Don’t Be Dying On the Job
One time I was wiring a house out in the country. Several of the trades were there. We went to take a coffee break in the living room area. We were sitting on the floor with our backs to the wall.
When break time was over we got up to go back to work. The plumber remained seated on the floor. One of the guys asked him if he was alright. He replied “I can’t stand up.”
In those days there were no cell phones. He was quickly loaded into a car and driven to the hospital as fast as they could go. We heard the next day he had died before reaching the hospital. I don’t recall if we ever heard what caused his quick illness and death. It always seems strange to me that one could die so quickly.
During the time I was working on government work in the wilds of Montana, all of the work crews were provided fans to keep the air moving in the deep recesses where we were working.
One of the welders was careless about his fan, claiming he didn’t need it, even though some of his welding occurred 60 to 70 feet down in the ground.
One morning he didn’t wake up.
Though you don’t want to give up on life, sometimes going quickly seems advantageous compared to a lingering, ailment filled span of months or years. In any case it is good to remember that we could go at anytime.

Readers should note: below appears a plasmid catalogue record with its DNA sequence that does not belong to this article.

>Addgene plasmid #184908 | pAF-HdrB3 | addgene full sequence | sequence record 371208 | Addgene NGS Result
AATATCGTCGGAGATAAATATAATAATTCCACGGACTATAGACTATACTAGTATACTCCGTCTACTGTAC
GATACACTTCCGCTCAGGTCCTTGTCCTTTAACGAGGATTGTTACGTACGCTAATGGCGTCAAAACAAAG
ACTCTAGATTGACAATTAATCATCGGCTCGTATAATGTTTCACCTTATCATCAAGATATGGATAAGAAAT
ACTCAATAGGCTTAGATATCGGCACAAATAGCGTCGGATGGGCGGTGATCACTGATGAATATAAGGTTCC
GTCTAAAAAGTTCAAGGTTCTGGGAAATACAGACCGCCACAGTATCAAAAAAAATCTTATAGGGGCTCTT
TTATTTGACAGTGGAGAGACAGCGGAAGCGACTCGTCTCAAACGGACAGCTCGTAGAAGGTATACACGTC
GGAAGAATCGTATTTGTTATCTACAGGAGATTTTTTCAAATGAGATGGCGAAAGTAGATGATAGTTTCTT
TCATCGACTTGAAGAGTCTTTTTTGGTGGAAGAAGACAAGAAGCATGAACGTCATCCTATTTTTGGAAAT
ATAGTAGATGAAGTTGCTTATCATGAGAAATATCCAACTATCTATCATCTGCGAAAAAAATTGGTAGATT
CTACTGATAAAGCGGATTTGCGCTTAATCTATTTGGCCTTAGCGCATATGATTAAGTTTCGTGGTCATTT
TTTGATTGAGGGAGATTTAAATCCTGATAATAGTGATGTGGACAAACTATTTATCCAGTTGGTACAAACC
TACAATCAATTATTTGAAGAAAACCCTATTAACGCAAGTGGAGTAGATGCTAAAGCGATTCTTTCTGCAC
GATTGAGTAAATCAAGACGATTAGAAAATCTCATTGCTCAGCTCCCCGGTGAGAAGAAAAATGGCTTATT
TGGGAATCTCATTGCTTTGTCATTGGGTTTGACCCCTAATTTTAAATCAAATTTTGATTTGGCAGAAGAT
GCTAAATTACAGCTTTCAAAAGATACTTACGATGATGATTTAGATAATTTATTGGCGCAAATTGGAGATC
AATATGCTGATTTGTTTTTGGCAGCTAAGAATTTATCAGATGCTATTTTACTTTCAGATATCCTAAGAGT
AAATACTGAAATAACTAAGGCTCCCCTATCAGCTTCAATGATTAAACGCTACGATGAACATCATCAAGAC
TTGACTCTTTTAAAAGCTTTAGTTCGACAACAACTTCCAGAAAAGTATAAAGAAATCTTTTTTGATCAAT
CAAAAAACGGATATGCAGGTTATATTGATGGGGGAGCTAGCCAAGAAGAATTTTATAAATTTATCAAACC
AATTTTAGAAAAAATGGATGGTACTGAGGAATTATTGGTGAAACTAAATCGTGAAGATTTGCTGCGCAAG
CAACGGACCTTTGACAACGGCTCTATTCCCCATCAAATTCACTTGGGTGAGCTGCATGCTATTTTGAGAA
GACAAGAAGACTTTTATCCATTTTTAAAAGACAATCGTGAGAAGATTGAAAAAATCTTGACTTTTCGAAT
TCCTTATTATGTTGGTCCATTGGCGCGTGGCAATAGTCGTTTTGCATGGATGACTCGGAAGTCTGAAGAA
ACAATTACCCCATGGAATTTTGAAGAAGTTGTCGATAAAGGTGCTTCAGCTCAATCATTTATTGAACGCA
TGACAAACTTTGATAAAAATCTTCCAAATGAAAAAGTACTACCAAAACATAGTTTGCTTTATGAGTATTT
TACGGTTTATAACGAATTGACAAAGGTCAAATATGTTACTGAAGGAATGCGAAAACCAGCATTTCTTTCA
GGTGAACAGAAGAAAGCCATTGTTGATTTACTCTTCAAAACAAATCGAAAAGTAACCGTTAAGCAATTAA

It also reminds us that Safety Precautions on the job are there for our protection. It is not a good idea to ignore them.
Remember, babies and electricity do not mix.
When our oldest son was about two years old he climbed up on the couch. He pulled a reading lamp into his lap. Our backs were turned for a moment. He unscrewed the bulb and was putting his finger in the socket.
Fortunately the switch was off.
Today’s light bulbs do not put out as much heat. Therefore there is no inherent preventative to detach a hot bulb and put a finger in a light socket.
Other appliances can be dangerous to youngsters too. Our neighbor’s child picked up the cord to the sewing machine while the mother was sewing, put the cord into his mouth, and bit into it. The resulting shock injured the child’s mouth so badly, reconstructive surgery was needed later.